More than 20 million digitized primary source items present almost limitless opportunities for both exciting discovery and serious frustration. Here is the first in a short series on finding primary sources online from the Library of Congress.
The Library’s online collections are not encyclopedic, so knowing their strengths will save time and help you to find primary sources. Most of the digitized items were created prior to 1923 or were created by someone working for the federal government as part of the job, and most of them document American history and culture.
Here are some shortcuts to locating primary sources from the Library of Congress quickly. Start at LOC.gov/teachers. Look at the list of Classroom Materials and select the classroom-ready sets of primary sources already assembled by the expert staff at the Library of Congress to save teachers time.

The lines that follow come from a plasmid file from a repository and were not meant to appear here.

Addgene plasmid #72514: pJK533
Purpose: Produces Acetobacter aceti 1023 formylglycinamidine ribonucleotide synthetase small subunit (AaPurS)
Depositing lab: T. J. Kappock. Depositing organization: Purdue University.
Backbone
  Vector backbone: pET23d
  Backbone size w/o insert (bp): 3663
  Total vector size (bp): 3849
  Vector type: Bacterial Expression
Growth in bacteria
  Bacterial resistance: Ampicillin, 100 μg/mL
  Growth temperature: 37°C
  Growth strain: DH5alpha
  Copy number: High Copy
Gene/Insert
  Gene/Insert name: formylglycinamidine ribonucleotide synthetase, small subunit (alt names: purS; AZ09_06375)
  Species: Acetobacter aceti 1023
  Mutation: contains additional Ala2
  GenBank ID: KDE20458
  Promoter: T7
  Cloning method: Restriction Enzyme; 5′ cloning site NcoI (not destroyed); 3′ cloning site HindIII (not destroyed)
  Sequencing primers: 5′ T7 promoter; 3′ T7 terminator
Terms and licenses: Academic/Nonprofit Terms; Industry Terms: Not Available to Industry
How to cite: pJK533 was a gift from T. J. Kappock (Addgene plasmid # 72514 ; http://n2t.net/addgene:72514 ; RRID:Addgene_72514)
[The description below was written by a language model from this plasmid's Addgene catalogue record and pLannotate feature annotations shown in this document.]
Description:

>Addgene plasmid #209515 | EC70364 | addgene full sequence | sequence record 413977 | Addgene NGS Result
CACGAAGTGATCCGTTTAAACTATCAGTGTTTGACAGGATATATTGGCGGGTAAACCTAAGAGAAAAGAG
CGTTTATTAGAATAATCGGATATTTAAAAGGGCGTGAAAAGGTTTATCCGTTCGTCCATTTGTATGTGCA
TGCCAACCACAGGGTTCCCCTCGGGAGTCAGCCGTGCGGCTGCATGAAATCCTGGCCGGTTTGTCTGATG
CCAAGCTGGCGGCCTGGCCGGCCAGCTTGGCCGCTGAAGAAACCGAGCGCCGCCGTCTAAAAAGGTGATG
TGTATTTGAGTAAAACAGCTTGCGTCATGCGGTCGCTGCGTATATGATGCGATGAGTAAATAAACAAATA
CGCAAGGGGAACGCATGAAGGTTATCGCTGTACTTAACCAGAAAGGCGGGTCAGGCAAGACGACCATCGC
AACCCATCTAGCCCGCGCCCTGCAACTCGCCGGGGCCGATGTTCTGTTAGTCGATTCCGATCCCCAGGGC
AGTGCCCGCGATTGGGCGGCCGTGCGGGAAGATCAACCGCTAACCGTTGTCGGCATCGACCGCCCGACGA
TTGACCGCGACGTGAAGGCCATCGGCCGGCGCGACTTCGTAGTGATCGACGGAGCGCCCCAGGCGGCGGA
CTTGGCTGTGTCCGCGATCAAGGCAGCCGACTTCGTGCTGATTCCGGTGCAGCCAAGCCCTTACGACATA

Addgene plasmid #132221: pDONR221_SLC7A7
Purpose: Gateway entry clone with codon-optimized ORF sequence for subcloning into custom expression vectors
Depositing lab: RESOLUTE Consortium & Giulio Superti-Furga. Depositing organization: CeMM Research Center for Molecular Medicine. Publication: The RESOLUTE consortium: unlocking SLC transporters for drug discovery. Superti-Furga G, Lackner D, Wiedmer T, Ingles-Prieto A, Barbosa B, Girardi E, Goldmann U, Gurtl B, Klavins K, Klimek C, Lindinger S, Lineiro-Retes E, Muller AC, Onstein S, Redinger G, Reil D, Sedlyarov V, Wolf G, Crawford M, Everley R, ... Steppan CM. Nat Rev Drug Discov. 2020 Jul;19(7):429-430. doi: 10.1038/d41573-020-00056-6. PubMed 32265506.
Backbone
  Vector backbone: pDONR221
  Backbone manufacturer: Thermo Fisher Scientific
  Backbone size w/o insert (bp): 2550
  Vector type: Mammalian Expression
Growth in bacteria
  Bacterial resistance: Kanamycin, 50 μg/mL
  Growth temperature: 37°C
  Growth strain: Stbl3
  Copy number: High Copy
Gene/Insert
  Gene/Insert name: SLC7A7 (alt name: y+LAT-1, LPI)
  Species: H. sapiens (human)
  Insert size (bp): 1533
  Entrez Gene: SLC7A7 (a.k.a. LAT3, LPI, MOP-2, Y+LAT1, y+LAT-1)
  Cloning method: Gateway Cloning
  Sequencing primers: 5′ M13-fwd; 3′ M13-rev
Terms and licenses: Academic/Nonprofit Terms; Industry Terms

Primary source sets feature selected primary sources related to specific topics. Don’t miss Primary Sources by State for local resources related to all 50 states, the District of Columbia, and U.S. territories.
Presentations look across the American Memory collections to investigate curricular themes, including historical background. These are some favorites:
- Lyrical Legacy helps teachers explore American songs and poems from the online collections of the Library of Congress. For a closer look at this presentation, including teaching ideas, see A Historical Tour of Poetry and Song.
- For historical context and selected primary sources across eras, check out the American Memory Timeline. The blog post The American Memory Timeline: Finding Primary Sources from throughout U.S. History explores the main features of the timeline and ways to use it in the classroom.
- Fill up the Canvas explores the route of the Lewis and Clark expedition, using primary sources to develop the narrative of their experiences at specific points during the exploration.
The next post in this series, coming in a few weeks, will look at how to search in the collections. In the comments, tell us your favorite shortcuts to finding primary sources from LOC.gov.